ITW David Speer Academy (IL)
How did you get your start as a counselor?
My primary skills are research, recall, and the application of information. Other than trivia, I always believed that education was my true calling. I began my education career as a math tutor, and then a world history teacher. I had numerous disagreements with my department chair regarding curriculum and my interactions with my students. My previous school eliminated the AP World History program, and my position along with it. However, my role as a tutor impressed one of my former colleagues. Since our time working together, Tom Mulder was named principal of the newly established campus of the Noble Street Charter School, Speer Academy. My skills fit college counseling well, as Speer wants its students to have clearly established goals based on their skill set even before beginning the formal application process. Finding best-fit schools requires passion, research skills, and follow-through. During my transition between schools, Speer was graduating its first class of seniors in the upcoming fall. Given access to our tremendous set of resources from years of counseling at the other campuses, I was able to establish a curriculum and be as honest and forthright with my students in terms of helping them achieve their goals.
You are a team leader on Jeopardy! All-Star Games and are still the only Jeopardy! contestant to win both the “Teachers Tournament” and the “Tournament of Champions.” What has that experience been like?
I was the third Jeopardy! Teachers’ Champion, and the first to win a match in the Tournament of Champions. I initially only wanted to represent my school well and not embarrass myself. When I auditioned for the show, I did not think of the financial gain until I was prompted to. I planned to purchase my mother a home with the winnings, and followed through accordingly.
I also achieved the proper amount of fame that I wanted in life - I get recognized from time to time, but can still walk in and out of a grocery store or public transportation without much fuss. I get recognized a few times at NACAC’s yearly convention, which truly aids in the ice-breaking process. I also can hope that some fan of the series will sit on that admission committee, see my recommendations for my students, and realize that the Colby Burnett who vouched for that student is indeed “the college counselor from Chicago who won on Jeopardy.” Being on Jeopardy also introduced me to an international trivia community that regularly interacts at competitions and conventions throughout the year.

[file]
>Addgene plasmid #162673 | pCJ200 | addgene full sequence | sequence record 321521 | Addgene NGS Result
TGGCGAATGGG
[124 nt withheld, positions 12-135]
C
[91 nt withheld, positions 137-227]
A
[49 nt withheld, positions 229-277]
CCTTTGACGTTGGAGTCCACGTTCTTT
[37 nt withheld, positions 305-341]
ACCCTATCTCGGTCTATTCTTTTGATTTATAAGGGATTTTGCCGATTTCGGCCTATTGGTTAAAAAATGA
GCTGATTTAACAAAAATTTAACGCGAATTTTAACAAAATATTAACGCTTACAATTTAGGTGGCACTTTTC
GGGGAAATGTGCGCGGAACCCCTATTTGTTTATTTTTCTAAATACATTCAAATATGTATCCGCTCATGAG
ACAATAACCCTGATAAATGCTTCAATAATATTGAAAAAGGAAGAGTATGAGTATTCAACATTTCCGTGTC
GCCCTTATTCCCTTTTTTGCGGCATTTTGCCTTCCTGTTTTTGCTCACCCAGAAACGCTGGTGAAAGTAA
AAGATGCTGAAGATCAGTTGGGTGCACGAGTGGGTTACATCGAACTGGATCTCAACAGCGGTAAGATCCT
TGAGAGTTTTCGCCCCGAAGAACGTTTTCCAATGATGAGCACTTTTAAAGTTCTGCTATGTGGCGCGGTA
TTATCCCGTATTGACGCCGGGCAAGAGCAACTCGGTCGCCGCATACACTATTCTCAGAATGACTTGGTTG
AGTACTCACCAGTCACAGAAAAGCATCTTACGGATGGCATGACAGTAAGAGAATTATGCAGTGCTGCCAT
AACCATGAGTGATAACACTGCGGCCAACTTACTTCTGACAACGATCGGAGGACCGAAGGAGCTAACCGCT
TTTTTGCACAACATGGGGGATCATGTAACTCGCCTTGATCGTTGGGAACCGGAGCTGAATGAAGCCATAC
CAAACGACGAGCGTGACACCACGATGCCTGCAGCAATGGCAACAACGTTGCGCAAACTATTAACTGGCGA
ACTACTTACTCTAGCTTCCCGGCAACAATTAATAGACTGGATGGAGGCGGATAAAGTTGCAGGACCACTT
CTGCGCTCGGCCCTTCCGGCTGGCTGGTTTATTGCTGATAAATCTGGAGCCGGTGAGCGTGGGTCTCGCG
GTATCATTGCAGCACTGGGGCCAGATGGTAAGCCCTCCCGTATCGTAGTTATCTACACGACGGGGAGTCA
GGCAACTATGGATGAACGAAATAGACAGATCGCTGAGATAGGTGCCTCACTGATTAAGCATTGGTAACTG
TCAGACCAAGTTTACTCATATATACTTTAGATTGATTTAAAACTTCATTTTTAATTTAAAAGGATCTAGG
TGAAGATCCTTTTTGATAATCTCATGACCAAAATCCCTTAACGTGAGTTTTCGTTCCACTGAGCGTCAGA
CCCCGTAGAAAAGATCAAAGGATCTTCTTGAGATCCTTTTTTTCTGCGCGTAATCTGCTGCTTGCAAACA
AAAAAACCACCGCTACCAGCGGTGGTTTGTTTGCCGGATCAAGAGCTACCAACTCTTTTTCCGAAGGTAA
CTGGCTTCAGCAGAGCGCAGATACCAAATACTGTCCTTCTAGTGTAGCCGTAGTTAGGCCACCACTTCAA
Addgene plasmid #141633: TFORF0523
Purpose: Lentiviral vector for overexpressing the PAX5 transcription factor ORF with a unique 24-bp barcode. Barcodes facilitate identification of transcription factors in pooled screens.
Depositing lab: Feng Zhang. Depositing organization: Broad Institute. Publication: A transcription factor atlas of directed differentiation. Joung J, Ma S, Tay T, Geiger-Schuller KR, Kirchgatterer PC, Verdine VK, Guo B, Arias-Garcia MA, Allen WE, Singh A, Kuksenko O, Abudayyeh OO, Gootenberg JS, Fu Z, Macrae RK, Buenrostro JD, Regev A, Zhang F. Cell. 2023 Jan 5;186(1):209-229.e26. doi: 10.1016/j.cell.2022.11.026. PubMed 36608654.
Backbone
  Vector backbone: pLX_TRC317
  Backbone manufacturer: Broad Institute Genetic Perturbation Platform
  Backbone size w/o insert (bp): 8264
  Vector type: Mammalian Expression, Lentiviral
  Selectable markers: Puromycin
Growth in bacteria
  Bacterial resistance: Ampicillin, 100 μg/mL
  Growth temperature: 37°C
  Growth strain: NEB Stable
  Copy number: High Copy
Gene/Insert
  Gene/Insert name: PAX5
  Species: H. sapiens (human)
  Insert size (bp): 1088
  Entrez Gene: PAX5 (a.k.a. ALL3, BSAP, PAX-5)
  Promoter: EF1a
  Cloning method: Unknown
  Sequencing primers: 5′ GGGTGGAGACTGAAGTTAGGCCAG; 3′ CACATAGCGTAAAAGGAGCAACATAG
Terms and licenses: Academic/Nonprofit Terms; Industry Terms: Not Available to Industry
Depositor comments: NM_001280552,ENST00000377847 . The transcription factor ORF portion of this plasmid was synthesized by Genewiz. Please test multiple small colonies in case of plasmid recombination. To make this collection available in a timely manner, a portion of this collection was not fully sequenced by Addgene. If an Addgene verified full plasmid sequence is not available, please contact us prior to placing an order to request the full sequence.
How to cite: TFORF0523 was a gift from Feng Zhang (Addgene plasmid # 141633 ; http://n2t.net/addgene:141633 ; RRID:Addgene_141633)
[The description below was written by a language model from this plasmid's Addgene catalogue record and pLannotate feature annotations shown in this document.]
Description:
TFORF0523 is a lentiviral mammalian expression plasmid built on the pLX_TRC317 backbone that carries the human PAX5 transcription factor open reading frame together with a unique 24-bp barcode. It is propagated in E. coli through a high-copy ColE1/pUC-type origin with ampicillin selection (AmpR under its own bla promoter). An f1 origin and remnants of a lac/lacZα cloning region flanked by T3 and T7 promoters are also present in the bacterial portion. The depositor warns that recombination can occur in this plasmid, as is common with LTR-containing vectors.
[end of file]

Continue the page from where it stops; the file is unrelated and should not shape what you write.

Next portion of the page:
I was surprised upon being chosen to captain a team. It would have been much easier being picked to be a part of a more-established champion’s team, but I relished the challenge of guiding a team to victory. My team felt much like the early 2000s Detroit Pistons - no superstars, just competent role players. I felt an instant sense of camaraderie with fellow Teachers’ champions Jennifer Giles and John Pearson, and felt that I would continue to represent myself, my educational background, and my profession well.
What is your favorite part of the job?
As a college counselor, we prepare the next generation to transition between childhood and adulthood. College is a time to find oneself, and I feel great enthusiasm in being entirely honest and forthright with young adults about their goals, ideals, and ultimate happiness in a career. Navigating the process requires research in what one wants to accomplish, and the ability to discern how a specific institution will aid in accomplishing that goal.
How has NACAC played a role in your career?
NACAC has introduced me to an entire community and industry devoted to helping young people find their way through life. I get to hone my craft with the best professionals in the business, and have direct contact with the admission counselors that will ultimately judge my students. When I went through this process, I thought it was solely an individual effort; I now realize the impact that building close relationships between schools is. My own counselors from my childhood, Laura Docherty and Richard Borsch, guided me through this process. They are absolute titans in terms of building these relationships. I get to be at the forefront of changing trends in the admission and retention process, and feel much more confident in doing so. I have learned so much about the process from both sides of the desk.
What do you think is the biggest challenge facing our profession today?
We have to prepare students to see college as a way to further their goals, not only as job training or an extension of high school. Social and financial pressures have pigeonholed the post-secondary planning process for many of our young people. Making sure that students buy into achieving their goals and becoming a productive member of society, and ultimately achieving happiness is the goal of counselors. Counselors also need to make alternative post-secondary options just as viable in terms of societal prestige.
If you could be any fictional character, who would you be and why?
Superhero Kitty Pryde. I wouldn’t necessarily be her, but I would hope to embody all of her qualities. She cherishes her relationships, maintains complete honesty, and is daring in all tasks facing her.
Describe yourself in five words.
Blunt, honest, intelligent, sarcastic, and witty.